Class sizes don't always have an affect on just the students a lot of pressure is put on the teachers and can sometime be over whelming .......................... .... .. . . . . . . . . . . . . . . .. . . .. . . .
The size of the class does affect education quality. Classes should be smaller so that more students can get the one on one attention that they deserve. With the economy in the bad shape that it is in we do not have the teachers to spread around and lessen the amount of students in every class.
In the old days, one teacher (or especially one nun in Catholic schools) could keep order in a class of 40 or more students and even ensure that there was learning going on. But today's youngsters are not so easy and the type of learning that's best is thought to be interactive, so smaller class size definitely means better learning.
Yes, the size of a class affects education quality, because students are less likely to fall through the cracks. In a small community, a teacher can do a better job of identifying students who are having a problem. Students will not feel like they can just sleep in the back of class.
It is certainly not a crucial factor, but it is definitely an important one. It is easier to manage a smaller class, to get and keep the students motivated and pay attention to each student individually. It is easier to organize more interactive classes which are extremely important for better understanding, memorizing and developing critical thinking and learning skills.
By having less people in one class that has just one teacher, you are allowing the teacher to be able to have more one-on-one time with students- especially if some students are struggling. In Senior, there were two Biology classes, one with 16 students, one with only 8. While the teacher is a variable, the class with 8 excelled more and obtained better grades because they were able to ask questions freely in class without there being a noise problem, get the teacher to check their work more closely, and to be able to get more help if one student wasn't understanding what was being taught, and it wouldn't disrupt the whole class.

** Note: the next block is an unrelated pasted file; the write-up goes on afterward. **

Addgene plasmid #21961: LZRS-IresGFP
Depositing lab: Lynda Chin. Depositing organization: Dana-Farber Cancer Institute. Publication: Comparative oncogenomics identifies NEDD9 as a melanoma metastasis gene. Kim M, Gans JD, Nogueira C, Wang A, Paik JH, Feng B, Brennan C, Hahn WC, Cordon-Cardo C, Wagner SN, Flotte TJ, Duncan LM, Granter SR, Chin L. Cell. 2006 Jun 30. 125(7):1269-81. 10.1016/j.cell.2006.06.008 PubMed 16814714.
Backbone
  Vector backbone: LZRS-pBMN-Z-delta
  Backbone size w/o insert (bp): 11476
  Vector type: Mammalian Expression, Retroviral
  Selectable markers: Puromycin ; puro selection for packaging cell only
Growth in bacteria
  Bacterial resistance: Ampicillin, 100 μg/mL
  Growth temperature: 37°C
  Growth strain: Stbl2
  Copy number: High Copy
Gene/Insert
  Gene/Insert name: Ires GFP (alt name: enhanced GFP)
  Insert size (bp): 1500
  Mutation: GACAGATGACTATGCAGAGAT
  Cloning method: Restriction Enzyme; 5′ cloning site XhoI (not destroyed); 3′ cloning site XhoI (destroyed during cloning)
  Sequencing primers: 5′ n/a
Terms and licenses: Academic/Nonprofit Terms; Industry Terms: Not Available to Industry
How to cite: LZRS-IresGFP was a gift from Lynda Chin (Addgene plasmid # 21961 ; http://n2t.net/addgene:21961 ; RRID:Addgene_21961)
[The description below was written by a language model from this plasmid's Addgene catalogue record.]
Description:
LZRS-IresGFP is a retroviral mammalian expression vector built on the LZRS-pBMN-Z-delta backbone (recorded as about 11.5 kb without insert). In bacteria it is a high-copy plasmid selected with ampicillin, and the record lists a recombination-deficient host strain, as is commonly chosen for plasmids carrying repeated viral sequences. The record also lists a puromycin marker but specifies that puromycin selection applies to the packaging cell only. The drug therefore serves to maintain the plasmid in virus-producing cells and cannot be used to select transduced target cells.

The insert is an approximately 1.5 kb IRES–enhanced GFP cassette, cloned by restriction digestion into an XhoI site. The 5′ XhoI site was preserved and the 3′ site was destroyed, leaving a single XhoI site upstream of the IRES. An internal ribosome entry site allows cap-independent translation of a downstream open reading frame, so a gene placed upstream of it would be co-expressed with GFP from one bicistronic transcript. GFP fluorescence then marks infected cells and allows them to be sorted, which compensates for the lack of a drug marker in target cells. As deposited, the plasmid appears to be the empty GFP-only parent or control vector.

Reducing class sizes will help to improve student outcomes, but ignores the impact that
student load plays in how faculty structure their courses. Reducing class sizes and the total
number of students that a faculty member is responsible for teaching in a semester will lead to
significant improvements in student outcomes. Administrative policies of hiring adjunct faculty
to teach numerous sections of a course in order to minimize class sizes ignores the important role
that total student responsibility plays in how faculty actually teach those courses.
Class size is not the only factor in improving education but it certainly is a factor.
In large classes the teacher can not get to know each pupil and their learning steels, strengths and weaknesses. They can only be available to help those who are really struggling, while the average students are just left to muddle through.
Teachers are more stressed dealing with larger groups and managing behaviour and it affect their performance when teaching.
Teaching is a very difficult job and a job that sometimes requires a teacher to spend one on one time with a student. In a class that is larger, teachers must spread themselves further as the number goes up. In some situations, where class size is too large, it can be difficult to even measure what has been learned.
The more personal attention a student receives, the better his or her grades will be. That's why class sizes of 30 or under are such a big deal in the public education system in America. Class size does matter--one teacher can only divide his or her attention so far in one day.
It is beyond obvious that, in our current system, smaller class size is paramount to educational quality - I will not attempt to debate that. Also, lab courses strongly benefit from some one-on-one guidance and correction. But consider lecture based courses that are not constrained to be free baby sitting services and in which teachers are not required to force feed education to the students. Lecture halls could probably manage 100 students who want to be there, want to learn, and need opportunities to ask meaningful questions that will also benefit their peers.